IT security thought to be 'not a CEO concern'

Senior management 'neither know themselves or their enemies very well' when it comes to IT security, according to Ernst & Young

A "failure to invest [in] and failure to enforce" information technology safety measures will lead to an increase in organisational security breaches around the world, according to advisory and research body Ernst & Young.

The body said in its Global Information Security Survey 2004 "quite a few organisations aren't 'doing security right'".

Ernst & Young said its survey -- which involved interviews with more than 1,230 organisations in 51 countries -- found that "lack of security awareness" amongst employees was the top rated obstacle by the majority of organisations.

However, only 28 percent of the respondents listed "security training or awareness" as a number one initiative for 2004.

"The will to commit resources… is not reflected in outward action," states the report, as "no amount of technology can reduce the human dimension." According to the survey, "persistent gaps" continue to emerge in the level of diligence and the resources purchased by a company to ensure a minimum level security, "particularly in security awareness and training".

"Management is hesitant to assign priority to human capital but will readily commit to technology purchases," states the survey, which also reveals that less than half of organisations globally provide employees with ongoing training in security and controls.

Internal threats are also under-emphasised as an IT security threat, according to the survey, which states that although organisations may focus on external threats such as hackers and viruses "the most lethal threats are those originating from within".

"The fact that internal incidents don’t garner media scrutiny isn’t because they don’t happen," the survey said.

According to the results, organisations rated "employee misconduct involving information systems" as a "distant second" behind external virus threats as the biggest security concern in an organisation.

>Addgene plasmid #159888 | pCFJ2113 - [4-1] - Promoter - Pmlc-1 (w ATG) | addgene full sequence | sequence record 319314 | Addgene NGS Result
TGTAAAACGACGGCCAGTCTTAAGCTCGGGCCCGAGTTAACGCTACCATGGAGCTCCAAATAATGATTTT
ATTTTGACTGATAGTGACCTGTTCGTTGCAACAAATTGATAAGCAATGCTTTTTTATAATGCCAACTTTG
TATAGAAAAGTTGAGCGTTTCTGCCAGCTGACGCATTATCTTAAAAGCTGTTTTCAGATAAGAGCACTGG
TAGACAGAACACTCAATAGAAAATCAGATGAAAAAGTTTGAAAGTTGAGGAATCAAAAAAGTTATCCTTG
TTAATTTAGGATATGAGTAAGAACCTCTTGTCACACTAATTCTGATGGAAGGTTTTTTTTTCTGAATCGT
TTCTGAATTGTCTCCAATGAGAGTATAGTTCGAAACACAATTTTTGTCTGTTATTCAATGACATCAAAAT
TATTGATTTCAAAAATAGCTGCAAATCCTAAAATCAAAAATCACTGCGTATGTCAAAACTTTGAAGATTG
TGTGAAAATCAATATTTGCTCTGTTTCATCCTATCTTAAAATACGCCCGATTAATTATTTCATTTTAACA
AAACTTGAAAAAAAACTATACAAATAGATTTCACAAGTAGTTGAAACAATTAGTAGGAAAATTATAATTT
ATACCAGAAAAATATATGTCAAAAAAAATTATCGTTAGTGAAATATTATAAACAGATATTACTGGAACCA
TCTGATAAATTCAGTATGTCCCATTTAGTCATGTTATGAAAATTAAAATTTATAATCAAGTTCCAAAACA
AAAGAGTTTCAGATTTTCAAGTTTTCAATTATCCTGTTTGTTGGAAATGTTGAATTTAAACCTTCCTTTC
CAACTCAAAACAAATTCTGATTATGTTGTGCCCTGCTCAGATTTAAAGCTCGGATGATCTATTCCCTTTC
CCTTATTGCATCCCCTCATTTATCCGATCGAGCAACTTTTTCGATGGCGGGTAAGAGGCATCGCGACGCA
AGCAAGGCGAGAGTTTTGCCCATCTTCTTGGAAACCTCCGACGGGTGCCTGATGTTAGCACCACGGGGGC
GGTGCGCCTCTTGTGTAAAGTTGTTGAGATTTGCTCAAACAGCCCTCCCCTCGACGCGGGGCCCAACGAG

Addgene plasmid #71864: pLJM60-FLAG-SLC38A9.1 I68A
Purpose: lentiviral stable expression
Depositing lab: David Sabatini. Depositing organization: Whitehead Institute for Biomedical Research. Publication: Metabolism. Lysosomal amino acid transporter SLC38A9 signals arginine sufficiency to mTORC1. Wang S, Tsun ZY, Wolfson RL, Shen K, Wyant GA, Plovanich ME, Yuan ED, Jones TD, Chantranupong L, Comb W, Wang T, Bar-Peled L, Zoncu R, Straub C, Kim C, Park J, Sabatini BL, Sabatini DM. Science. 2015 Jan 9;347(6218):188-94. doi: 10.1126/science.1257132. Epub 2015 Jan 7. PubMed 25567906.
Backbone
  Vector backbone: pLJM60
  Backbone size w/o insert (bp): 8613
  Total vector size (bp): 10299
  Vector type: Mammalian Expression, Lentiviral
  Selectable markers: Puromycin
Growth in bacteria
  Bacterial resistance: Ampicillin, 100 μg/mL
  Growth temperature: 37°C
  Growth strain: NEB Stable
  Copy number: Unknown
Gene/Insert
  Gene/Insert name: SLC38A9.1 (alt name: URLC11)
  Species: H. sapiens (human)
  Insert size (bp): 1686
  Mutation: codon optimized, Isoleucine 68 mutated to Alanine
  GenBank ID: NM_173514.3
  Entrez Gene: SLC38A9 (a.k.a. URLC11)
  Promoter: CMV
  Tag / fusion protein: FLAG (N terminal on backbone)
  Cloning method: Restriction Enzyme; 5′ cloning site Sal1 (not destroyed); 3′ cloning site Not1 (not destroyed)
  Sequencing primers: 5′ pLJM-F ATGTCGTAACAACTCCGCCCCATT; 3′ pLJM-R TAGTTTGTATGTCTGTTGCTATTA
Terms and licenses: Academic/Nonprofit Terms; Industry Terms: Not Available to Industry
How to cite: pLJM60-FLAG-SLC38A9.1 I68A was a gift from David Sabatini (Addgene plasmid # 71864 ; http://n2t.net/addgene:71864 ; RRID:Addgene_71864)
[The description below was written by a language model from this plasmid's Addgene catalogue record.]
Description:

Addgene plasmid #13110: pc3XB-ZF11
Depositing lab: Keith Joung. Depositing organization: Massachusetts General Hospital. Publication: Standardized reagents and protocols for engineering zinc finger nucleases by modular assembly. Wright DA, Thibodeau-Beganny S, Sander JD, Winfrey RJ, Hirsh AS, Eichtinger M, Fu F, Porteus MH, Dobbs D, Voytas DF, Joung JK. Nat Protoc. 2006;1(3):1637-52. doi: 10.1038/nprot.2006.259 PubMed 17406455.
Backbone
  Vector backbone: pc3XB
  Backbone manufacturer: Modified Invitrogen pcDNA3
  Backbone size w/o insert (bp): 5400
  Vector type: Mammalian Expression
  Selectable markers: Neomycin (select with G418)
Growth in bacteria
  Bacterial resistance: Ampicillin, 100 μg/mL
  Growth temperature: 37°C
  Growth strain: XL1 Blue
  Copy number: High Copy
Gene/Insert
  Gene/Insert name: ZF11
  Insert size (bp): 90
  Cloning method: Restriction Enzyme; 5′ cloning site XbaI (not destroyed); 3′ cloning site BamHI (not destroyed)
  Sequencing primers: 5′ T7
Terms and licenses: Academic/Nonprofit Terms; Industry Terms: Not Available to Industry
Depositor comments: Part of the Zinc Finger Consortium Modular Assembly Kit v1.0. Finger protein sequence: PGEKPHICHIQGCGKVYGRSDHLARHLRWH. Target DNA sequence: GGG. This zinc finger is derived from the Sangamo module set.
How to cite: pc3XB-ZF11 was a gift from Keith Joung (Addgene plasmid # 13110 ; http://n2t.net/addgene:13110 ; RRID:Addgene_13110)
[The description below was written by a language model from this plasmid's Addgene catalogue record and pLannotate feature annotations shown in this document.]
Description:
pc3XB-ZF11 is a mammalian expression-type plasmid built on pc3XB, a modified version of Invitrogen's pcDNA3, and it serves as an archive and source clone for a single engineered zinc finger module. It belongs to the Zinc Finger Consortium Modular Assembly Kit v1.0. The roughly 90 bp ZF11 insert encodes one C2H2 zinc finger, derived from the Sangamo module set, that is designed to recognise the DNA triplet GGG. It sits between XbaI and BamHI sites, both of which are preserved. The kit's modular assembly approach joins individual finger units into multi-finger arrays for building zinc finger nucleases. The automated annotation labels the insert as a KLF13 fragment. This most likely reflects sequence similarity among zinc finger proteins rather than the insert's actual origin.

"We expect that incidents – particularly internal ones – will proliferate unless senior management makes information security a core management and governance function," stated the survey.

The survey found that close to 70 percent of the responding organisations' board of directors did not receive quarterly reports on the status of company information security, while only 20 percent of respondents agreed that information technology security was a CEO-level concern.

The lack of organisations to monitor security with outsourcers is also becoming an "ever-growing risk", according to the survey, which states that "senior management is more trusting than prudent".

"They [management] may feel, wrongly so, that their organisation is adequately protected, when in reality their significant technology investments are undermined by any number of process flaws," it said.

Around 80 percent of respondents failed to conduct regular security assessments of outsourcers, according to the survey, to ensure that security regulations are complied with. The survey also revealed that 70 percent of organisations worldwide did not regularly assess outsourcers' compliance with the organisation's policy on information technology security.

The survey stated that many of the responding organisations should not feel at ease with their level of information technology protection.

"The number of unaddressed security areas suggests that many organisations should not feel comfortable and secure, since they neither know themselves or their enemies very well," it said.